The Value of Time

This past summer, It seemed like everyone I knew was baking and cooking and curing—perhaps more than ever before. Many were first-timers—previously overwhelmed by the idea of the planning and hands-on preparation. But those same beleaguered would-be amateur chefs were no longer overwhelmed the same way, because now they were home, ostensibly, indefinitely. And the key ingredient to such foodstuffs is time.

Though shepherding our children through distance-learning has also reset our universe, for many, the COVID-19 pandemic has given us what feels like more time—time at home, time with family, time for “projects.” And yet this addition of time is an illusion. Because when we, the seemingly healthy, reflect on our “additional” time, we forget that the coronavirus disease has already robbed over 1 Million Americans of time.

For the “lucky” portion of that million, that robbed time was spent recovering. And for those deeply affected, that time translated into years shaved off their life leading to an untimely death. In addition, social-distancing (and appropriately required) has robbed our seniors of time with their grandchildren, with their friends. It has robbed children of formative summers at sleepaway camp. It has robbed students of graduations, internships, first jobs. It has robbed businesses of a future.

My father always taught me that time is the only thing we possess of true value—it is the only thing we can never get back once we’ve spent it. I think only now am I understanding what he meant—especially as I reflect on Parashat Bereshit and the forces of creativity and creation.

As much as I want the pandemic to be behind us, I am now trying not to push through it mentally, luxuriating in the time I have with my family. I am welcoming opportunities to connect and reconnect with friends and family I haven’t heard from in decades. I am writing more. I am teaching more. I am listening more. I am paying attention—and pausing to watch sunrises and sunsets.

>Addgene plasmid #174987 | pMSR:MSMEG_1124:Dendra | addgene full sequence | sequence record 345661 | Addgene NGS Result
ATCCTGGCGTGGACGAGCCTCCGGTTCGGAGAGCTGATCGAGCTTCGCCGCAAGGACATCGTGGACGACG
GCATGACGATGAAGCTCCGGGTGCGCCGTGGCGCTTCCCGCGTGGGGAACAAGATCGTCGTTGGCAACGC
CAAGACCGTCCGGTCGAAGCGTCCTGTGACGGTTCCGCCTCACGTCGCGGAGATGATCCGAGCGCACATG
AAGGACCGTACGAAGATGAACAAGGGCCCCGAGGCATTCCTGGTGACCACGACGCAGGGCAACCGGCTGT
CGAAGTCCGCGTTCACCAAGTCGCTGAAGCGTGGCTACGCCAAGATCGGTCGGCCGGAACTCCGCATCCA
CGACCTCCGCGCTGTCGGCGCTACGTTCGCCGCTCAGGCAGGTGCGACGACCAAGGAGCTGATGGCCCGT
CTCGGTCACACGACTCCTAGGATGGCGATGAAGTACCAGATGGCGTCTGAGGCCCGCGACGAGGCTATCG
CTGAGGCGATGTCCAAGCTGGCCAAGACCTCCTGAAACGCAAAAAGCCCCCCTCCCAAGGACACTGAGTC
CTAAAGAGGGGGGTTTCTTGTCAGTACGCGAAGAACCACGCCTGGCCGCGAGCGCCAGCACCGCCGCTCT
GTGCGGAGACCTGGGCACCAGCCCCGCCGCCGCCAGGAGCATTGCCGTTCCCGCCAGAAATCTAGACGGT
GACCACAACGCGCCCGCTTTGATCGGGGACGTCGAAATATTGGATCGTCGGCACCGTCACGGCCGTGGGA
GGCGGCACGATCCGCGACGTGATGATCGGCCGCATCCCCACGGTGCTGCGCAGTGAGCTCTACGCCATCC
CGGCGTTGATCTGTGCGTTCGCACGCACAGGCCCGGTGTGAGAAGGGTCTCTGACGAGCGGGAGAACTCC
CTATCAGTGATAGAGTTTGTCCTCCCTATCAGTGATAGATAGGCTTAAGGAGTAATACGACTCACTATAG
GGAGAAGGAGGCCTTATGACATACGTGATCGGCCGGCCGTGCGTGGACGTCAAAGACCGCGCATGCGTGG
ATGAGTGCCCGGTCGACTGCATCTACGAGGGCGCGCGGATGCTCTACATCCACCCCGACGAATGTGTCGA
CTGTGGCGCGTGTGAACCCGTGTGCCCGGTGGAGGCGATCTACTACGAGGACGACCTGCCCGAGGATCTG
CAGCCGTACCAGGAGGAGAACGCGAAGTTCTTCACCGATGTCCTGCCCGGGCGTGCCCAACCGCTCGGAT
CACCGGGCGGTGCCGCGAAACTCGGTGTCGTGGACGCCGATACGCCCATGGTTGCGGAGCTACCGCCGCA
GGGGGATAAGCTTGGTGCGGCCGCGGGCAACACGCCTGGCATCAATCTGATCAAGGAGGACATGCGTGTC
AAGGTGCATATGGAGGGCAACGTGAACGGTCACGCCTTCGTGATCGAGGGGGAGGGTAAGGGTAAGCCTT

There are indeed things I am not doing (and am not able to do)—but this is what I am doing.

This health crisis challenges us to ask ourselves: what was missing from our life, long before this pandemic began? Is now the opportunity to fill that void and we are only now realizing it?

The first commandment God commanded of the Israelites as a people (once they left Egypt) was to keep a calendar (Exodus 12:2). But it is not enough simply to mark days and weeks and months. God charged the Jewish people with making time sacred. And that is a principle imparted to the whole world.

Millennia later, we are intentionally asking the question: how do we and how should we spend our time? Because though it may seem like we do, we don’t actually have any more time than we had before. We just feel less pressure to occupy it in ways dictated by others.

We are doing our best to get through this crisis—and we are finding new ways to work on ourselves and engage our families. But we need to make the changes to our life and to our world to make these efforts stick. This has to become part of the new normal—else, we’ve spent our time in vain.

About the Author
Rabbi Avi Olitzky is a senior rabbi of Beth El Synagogue in St. Louis Park, Minnesota. He graduated from the Joint Program at Columbia University and the Jewish Theological Seminary in 2003 where he was awarded a BA in Sociology and a BA in Talmud and Rabbinics. Rabbi Olitzky went on to receive an MA in Midrash in October 2007 and his ordination as a rabbi from JTS in May 2008.